From 3D printer to international catwalk

From 3D printer to international catwalk
Credit: University of Strathclyde, Glasgow

It's a new era for fashion as the National Manufacturing Institute Scotland (NMIS) opens doors for sustainable catwalk-worthy fashion accessories created using 3D printing technology.

Following a research and development project with the Renfrewshire based research center, which is operated by the University of Strathclyde, a reinvented signature ROCIO handbag is set to debut at Paris Fashion Week next season in March.

Founded in Scotland, ROCIO is a luxury eco-fashion brand renowned for its decorative handbags, which are traditionally individually sculpted from harvested acacia wood over a meticulous 19 stage process. Celebrities including models Irina Shayk and Kate Upton as well as actress Susan Sarandon have all been photographed wearing the handbags.

Additive manufacturing

The brand was eager to explore new, sustainable ways of and combine the technological capabilities at NMIS with its own craftsmanship to develop the inner structure of the bag that could be used as the basis for luxury fabric coverings. The collaboration began with a desire to uncover the capabilities of additive manufacturing, which is often considered more sustainable than traditional manufacturing techniques.

3D printing is a form of where an object is built one thin layer at a time, allowing for unique customisation from various materials. The technique also enables the design and production of lightweight complex shapes and structures that would be impossible to produce by other means, reducing waste during initial product development, saving time and production costs.

Incorporating novel technologies into the manufacturing process opens doors to scale up operations to meet customer demand while simultaneously revolutionizing the , allowing ROCIO to explore different materials and design constructs.

Atelier, a fashion business school in Spain, then used this prototype to create a final fully structured leather handbag—a first for ROCIO compared to its wooden product.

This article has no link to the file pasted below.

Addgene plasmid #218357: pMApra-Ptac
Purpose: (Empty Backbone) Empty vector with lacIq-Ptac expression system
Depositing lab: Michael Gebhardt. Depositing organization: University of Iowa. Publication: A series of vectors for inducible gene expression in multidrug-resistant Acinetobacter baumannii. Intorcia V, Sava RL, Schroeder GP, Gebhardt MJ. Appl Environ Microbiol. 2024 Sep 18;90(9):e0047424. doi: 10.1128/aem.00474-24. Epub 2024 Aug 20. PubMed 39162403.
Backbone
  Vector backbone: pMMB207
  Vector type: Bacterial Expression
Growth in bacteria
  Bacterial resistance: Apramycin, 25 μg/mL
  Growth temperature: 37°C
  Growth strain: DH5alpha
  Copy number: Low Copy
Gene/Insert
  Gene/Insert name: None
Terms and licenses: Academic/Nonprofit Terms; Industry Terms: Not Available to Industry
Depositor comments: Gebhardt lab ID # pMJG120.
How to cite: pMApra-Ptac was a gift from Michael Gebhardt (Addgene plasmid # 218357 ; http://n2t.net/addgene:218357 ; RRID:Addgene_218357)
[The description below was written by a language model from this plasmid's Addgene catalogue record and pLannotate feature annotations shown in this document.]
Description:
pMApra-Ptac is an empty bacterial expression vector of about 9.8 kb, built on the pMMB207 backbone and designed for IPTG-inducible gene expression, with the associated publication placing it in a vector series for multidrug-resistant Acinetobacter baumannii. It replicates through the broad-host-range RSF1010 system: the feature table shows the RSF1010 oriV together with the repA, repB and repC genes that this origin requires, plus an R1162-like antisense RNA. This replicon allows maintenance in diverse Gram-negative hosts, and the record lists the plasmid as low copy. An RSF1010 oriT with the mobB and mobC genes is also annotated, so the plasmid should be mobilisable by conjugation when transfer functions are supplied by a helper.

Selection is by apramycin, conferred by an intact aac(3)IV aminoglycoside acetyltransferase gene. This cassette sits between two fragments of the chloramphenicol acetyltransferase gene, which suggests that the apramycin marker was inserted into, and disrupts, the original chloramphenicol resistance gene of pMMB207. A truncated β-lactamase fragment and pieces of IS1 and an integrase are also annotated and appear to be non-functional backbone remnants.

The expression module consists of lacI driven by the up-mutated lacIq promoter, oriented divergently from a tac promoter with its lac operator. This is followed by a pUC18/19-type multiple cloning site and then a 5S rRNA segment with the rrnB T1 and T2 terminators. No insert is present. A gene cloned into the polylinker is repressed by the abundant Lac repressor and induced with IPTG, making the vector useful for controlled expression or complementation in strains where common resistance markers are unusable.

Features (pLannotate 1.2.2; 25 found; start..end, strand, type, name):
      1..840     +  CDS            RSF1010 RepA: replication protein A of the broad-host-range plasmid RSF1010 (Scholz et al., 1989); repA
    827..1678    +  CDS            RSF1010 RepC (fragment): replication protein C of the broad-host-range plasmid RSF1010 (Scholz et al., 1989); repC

Endless possibilities

Andrew Brawley, NMIS research and design engineer, said: "A core aim of NMIS is to engage with and support SMEs to facilitate a positive impact on the local economy and the wider industry. We have a team dedicated to helping SMEs in their route to innovation and exploitation of new goods and services in response to industry needs—and this ROCIO project is a prime example.

"We hope this will be the beginning of a long-trusted relationship with the team at ROCIO as this new exploration showcases the endless possibilities available."

The structure created captured the same structured art form of ROCIO wooden bag sculptures, which enabled the brand to retain its signature characteristics in aesthetic and silhouette.

Hamish Menzies, ROCIO creative director, said: "We are really taken aback by the results. We're at the heart of sustainable fashion and take pride in each accessory being a uniquely creative masterpiece. The pieces produced are works of art and this unique leather handbag concept delivers outstanding beauty in a structured art form which I believe pushes the boundaries of design.

"For us, exploring the use of a 3D printed prototype is more cost, time and material efficient in the long term. Through using this technology, we are one step closer to improving our endeavors to be even more sustainable, whilst unlocking and embracing the future capabilities of our industry."